The company’s broadband satellites have become a plight for astronomers. Around the world, professional and enthusiast astronomers have complained of Starlink’s constellation ruining the night sky and interfering with their observations.
When capturing images of the night sky using a long exposure, satellite trails are often apparent:
SpaceX has taken measures to reduce the impact on astronomy, including painting them darker to make them less reflective, changing their orientation, and integrating sunshades. However, all these measures only go so far.
The NSF says it has agreed to cooperate with SpaceX to mitigate the impact on optical and infrared ground-based astronomical facilities. SpaceX has committed to working towards recommendations that came from several major astronomy bodies, including reducing the optical brightness of their satellites to 7th visual magnitude or fainter.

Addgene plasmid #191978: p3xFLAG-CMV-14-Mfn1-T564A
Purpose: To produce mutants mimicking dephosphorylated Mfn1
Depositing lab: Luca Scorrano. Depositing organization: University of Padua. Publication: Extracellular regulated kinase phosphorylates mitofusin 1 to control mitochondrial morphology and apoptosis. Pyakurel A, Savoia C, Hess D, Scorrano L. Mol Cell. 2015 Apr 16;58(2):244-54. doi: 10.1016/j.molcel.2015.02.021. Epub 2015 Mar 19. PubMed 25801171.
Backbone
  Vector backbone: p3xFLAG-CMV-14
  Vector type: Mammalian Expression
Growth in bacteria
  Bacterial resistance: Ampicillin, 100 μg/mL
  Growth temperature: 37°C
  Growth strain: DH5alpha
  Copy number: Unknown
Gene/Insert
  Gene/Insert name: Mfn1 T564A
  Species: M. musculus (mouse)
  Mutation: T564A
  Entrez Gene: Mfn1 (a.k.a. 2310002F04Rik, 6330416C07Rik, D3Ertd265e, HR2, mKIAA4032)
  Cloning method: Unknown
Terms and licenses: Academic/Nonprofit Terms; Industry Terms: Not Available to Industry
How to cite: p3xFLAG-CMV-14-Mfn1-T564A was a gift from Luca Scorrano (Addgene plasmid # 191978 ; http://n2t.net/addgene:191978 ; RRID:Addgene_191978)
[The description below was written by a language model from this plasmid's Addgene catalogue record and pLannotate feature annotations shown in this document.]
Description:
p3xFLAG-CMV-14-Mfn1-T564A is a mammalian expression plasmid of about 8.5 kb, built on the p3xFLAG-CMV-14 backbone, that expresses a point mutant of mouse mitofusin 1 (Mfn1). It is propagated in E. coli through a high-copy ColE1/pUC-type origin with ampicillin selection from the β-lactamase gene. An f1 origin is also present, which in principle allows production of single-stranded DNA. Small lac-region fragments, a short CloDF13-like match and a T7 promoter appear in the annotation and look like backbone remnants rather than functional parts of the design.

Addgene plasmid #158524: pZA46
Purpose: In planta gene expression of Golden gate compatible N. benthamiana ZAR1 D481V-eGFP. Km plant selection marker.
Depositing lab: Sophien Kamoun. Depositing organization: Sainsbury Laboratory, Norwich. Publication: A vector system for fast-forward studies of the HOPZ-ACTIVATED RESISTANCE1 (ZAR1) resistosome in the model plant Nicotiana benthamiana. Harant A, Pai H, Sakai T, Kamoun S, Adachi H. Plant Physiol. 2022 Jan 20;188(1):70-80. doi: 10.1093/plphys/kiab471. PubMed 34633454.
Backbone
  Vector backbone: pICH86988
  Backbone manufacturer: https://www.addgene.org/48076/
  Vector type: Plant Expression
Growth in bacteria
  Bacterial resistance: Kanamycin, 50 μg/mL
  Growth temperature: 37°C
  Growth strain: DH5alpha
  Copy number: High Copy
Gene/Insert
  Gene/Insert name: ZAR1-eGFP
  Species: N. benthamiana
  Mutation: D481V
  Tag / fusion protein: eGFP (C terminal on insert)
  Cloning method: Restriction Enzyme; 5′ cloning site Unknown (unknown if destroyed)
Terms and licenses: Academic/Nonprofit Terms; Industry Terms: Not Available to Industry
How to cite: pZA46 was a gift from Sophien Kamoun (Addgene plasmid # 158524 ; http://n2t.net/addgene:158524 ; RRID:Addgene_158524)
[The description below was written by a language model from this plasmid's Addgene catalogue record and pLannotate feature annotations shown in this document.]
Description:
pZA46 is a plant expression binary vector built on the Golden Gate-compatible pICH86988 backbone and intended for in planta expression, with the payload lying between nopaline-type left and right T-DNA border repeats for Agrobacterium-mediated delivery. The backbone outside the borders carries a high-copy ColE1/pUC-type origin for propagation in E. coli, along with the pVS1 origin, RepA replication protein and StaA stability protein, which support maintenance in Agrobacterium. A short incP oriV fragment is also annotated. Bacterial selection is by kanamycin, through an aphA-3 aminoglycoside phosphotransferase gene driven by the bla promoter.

Another issue with satellites is they can create frequency bleed, whereby they give off radiation outside their usual radio frequency. This amplifies the already difficult time radio astronomers have in removing other background noises and isolating whatever they’re observing.
The agreement between SpaceX and the National Science Foundation will mean that Starlink satellites won’t transmit when they’re orbiting radio astronomy stations.
“We are setting the stage for a successful partnership between commercial and public endeavours that allow important science research to flourish alongside satellite communication,” said NSF Director Sethuraman Panchanathan.
SpaceX alone is set to launch tens of thousands of satellites for its global network. Competitors like OneWeb and Amazon are also ramping up their own launches.